Edible Excretions: Taiwan's Toilet Restaurant


Diarrhea for dinner? That's the point. "It's supposed to shock and confuse the senses," says Modern Toilet manager Chen Min-kuang. But as Jennifer Finch, an American who was dining there, described it, "They do it tastefully. It's all very clean." (See the top 10 food trends of 2008.)

Every customer sits on a stylish acrylic toilet (lid down) designed with images of roses, seashells or Renaissance paintings. Everyone dines at a glass table with a sink underneath. The servers bring your meal atop a mini toilet bowl (quite convenient, as it brings the food closer to your mouth), you sip drinks from your own plastic urinal (a souvenir), and soft-swirl ice cream arrives for dessert atop a dish shaped like a squat toilet. (See nine kid foods to avoid.)

I went there on a Wednesday evening, and the place was packed with students and families who were having a jolly time eating out of the john. "It's very progressive and irreverent, like a practical joke," says junior high school teacher Chen Kin-hsiang, who went because her students raved about it. "It's a little gross when you see other people eat," she says, "but when you're eating, you don't notice it, 'cause you're hungry and the aroma is appetizing." Smell is one poop-like quality the chef does without. (See pictures of China on the wild side.)

The reasonably priced food includes curries, pasta, fried chicken and Mongolian hot pot, as well as elaborate shaved-ice desserts with names like "diarrhea with dried droppings" (chocolate), "bloody poop" (strawberry) and "green dysentery" (kiwi). Despite the disturbing descriptions, the desserts were great. But after seeing curry drip down a mini-toilet, I may never have that sauce again. (See pictures of what makes you eat more food.)

The Chinese can take this, Finch muses, because they are more nonchalant about bodily functions, such as burping, farting or even going to the bathroom — an act performed squatting sans doors in some places in China. But many Westerners enjoy the novelty of toilet dining too. Chris and Julia Harris took their visiting mother, who they say is obsessive-compulsive about cleanliness, to "freak her out," but she had a great time (though she refused to drink out of a urinal). The only people who have a hard time, says Chen, are the elderly who have exclaimed, "I will not eat on the toilet!" (Folding chairs and normal dishware are available for the faint of heart.) (Read "The Science of Appetite.)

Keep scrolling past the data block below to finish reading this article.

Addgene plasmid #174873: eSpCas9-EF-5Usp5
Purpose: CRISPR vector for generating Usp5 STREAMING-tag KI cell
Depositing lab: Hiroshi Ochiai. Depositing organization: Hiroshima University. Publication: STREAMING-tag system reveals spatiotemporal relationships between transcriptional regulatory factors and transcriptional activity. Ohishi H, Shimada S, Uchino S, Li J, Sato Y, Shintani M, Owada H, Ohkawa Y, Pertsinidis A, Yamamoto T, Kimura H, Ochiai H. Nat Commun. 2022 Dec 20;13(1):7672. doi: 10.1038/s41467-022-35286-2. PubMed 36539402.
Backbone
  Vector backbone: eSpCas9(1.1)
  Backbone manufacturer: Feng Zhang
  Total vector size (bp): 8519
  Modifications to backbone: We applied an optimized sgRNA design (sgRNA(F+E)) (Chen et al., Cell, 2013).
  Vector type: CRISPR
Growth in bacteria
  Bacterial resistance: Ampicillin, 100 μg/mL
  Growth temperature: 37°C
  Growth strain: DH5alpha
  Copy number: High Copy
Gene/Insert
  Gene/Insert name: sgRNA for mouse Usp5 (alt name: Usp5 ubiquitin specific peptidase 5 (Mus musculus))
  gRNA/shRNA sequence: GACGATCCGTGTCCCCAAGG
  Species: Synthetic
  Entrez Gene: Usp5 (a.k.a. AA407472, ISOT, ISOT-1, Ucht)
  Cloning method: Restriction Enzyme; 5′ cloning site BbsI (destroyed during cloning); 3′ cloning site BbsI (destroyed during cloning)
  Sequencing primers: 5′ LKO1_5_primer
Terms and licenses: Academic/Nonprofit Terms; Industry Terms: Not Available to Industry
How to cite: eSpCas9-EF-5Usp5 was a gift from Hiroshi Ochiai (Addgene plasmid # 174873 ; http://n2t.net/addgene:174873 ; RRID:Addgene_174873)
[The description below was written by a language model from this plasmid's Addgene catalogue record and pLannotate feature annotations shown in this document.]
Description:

Toilet creations aren't new to China. The ancient Chinese may have been the first to use the throne — a flush toilet was found in a tomb of a Western Han Dynasty (206 B.C. to A.D. 24) king — and they invented toilet paper in the 6th century. Modern Toilet owner Wang Zi-wei, 29, an ex-banker, got his idea from the Japanese robot cartoon character Jichiwawa, who loves to play with poop and swirl it on a stick. Inspired by that image, Wang began selling chocolate ice cream swirls on paper squat toilets. Customers loved them and wanted more edible excretion experiences, so he opened Modern Toilet in 2004. The theme-restaurant chain now has seven outlets in Taiwan, one in Hong Kong and one opening in Shenzhen, China, this week. Plans for other cities in China, Macau, Kuala Lumpur, Malaysia are also under way. Dinner à la latrine, anyone?